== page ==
Baidu: China’s censorship of the Internet is now a capitalist issue. Baidu, the country’s biggest search engine, has been sued in a New York court for conspiring to censor pro-democracy speech. The lawsuit, brought by eight US-based “promoters of democracy”, looks a bit far-fetched, and the $16 million demanded is tiny for a company with a $50 billion market capitalisation. But it shows that free-speech tensions are spilling into the corporate world.
Internet companies in China are intimately involved with censorship: they have to enact it themselves based on instructions from several different ministries. Search engines like Baidu may just have to tweak an algorithm to weed out sensitive terms. Social networking sites rely on employees to scrutinise and delete. That system drove Google to withdraw from China a year ago. Whether Baidu will have to pay up for its role in blocking the eight activists remains to be seen. American courts are wary of extraterritorial thinking. Baidu’s revenue and assets in the United States are negligible. And the precedents are murky. Search engine Yahoo was ordered in 2000 by French courts to remove links to sites that auctioned race-hate memorabilia. Rather than plead the First Amendment, it simply wiped the offending items from its US servers.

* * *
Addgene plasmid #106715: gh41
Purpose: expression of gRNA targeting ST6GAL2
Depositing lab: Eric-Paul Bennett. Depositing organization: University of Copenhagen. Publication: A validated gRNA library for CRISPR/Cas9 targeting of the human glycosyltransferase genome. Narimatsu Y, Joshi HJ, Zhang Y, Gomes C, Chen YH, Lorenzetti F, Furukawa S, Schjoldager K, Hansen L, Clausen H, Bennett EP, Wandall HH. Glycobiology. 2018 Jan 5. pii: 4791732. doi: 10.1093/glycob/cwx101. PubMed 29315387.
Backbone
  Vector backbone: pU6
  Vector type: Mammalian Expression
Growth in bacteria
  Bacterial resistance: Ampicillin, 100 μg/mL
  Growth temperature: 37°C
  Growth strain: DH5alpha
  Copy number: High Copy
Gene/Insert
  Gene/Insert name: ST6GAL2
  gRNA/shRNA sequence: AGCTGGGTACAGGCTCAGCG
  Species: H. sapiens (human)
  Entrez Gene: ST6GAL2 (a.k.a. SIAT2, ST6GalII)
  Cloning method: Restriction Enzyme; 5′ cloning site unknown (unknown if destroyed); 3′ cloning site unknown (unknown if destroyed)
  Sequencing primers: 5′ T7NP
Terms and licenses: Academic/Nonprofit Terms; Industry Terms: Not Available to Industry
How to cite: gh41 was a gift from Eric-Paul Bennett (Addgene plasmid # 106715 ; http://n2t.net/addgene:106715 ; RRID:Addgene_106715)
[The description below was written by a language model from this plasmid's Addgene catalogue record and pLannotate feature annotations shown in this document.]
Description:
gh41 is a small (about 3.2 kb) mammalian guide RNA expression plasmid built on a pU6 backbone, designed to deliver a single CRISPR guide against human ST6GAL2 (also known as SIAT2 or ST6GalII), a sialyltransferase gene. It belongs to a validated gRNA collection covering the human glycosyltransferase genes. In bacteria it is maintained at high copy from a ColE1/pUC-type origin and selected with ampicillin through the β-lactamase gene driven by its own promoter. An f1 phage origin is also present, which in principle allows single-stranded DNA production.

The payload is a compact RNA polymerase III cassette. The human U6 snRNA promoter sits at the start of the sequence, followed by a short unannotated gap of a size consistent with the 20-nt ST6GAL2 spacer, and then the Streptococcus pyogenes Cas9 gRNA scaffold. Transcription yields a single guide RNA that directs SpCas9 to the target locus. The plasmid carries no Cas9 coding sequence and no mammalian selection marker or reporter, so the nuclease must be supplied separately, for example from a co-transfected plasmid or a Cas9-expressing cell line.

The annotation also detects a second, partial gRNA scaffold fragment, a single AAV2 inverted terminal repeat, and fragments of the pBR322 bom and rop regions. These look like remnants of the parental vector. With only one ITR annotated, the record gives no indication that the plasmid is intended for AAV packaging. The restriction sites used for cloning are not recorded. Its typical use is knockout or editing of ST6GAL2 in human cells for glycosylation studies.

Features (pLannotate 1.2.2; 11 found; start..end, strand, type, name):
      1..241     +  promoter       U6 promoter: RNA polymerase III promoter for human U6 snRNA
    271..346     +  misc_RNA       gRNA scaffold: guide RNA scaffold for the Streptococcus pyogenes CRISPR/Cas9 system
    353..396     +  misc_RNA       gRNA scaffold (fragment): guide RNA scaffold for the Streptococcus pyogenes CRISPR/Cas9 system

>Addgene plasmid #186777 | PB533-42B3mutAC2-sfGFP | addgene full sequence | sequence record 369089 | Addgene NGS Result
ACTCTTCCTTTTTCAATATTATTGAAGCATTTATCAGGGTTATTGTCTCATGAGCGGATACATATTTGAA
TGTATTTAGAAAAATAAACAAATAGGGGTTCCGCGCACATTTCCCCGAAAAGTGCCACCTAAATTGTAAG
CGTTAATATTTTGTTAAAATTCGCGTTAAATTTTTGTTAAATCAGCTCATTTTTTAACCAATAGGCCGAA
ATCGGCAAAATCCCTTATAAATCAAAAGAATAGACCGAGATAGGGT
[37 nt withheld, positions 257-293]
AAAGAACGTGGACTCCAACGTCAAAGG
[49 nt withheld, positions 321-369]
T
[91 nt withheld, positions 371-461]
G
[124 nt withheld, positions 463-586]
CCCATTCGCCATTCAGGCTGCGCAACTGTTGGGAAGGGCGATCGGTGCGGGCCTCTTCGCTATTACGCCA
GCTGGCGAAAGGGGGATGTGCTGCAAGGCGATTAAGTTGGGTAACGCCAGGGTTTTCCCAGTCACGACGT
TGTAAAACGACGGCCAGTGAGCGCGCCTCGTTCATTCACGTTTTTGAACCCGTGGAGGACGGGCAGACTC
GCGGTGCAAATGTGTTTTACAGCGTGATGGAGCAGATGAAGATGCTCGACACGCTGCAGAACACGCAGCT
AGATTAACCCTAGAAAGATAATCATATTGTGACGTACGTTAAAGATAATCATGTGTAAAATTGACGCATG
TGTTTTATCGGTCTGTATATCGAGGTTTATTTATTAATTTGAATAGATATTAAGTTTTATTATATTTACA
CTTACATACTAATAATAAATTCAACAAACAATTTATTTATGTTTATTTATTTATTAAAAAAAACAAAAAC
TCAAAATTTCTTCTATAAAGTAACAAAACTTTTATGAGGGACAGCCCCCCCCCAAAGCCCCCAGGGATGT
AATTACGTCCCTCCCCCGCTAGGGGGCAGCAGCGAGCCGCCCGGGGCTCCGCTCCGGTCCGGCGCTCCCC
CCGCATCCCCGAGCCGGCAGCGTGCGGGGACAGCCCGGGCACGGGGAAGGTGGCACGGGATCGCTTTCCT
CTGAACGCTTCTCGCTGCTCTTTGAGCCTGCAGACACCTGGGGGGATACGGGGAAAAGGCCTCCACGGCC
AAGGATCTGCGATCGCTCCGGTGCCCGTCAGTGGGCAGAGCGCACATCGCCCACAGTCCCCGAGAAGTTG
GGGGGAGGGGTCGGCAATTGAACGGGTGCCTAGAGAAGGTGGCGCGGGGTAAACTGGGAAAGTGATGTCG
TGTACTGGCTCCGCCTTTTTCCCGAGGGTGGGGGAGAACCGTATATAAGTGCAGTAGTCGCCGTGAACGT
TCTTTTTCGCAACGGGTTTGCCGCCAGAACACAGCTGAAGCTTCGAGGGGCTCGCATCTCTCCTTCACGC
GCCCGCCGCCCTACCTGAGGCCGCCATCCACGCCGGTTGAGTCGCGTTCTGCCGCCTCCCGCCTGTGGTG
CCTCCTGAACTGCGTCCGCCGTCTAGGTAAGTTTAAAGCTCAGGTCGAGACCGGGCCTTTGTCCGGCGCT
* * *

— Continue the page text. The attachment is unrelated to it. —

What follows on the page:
Still, the timing is apt. Politicians in the United States, getting nowhere with berating China for its undervalued currency, have started taking up the free-speech cause instead. Secretary of State Hillary Clinton this month described clamping down on dissent as a “fool’s errand”, as the White House launched a campaign for global Internet openness.
All this will give Facebook, long banned from China but reportedly considering re-entry through a partnership with Baidu, food for thought. Until now, shareholders in web companies haven’t been worried about censorship. Quite the opposite: they seem to want their companies to play by the rules if that's what's needed to take part in China's growth. Since Google first threatened to quit China, its shares have fallen 12 per cent, while Baidu’s have more than tripled. But with US politicians on the warpath and lawsuits flying, that may no longer be the case.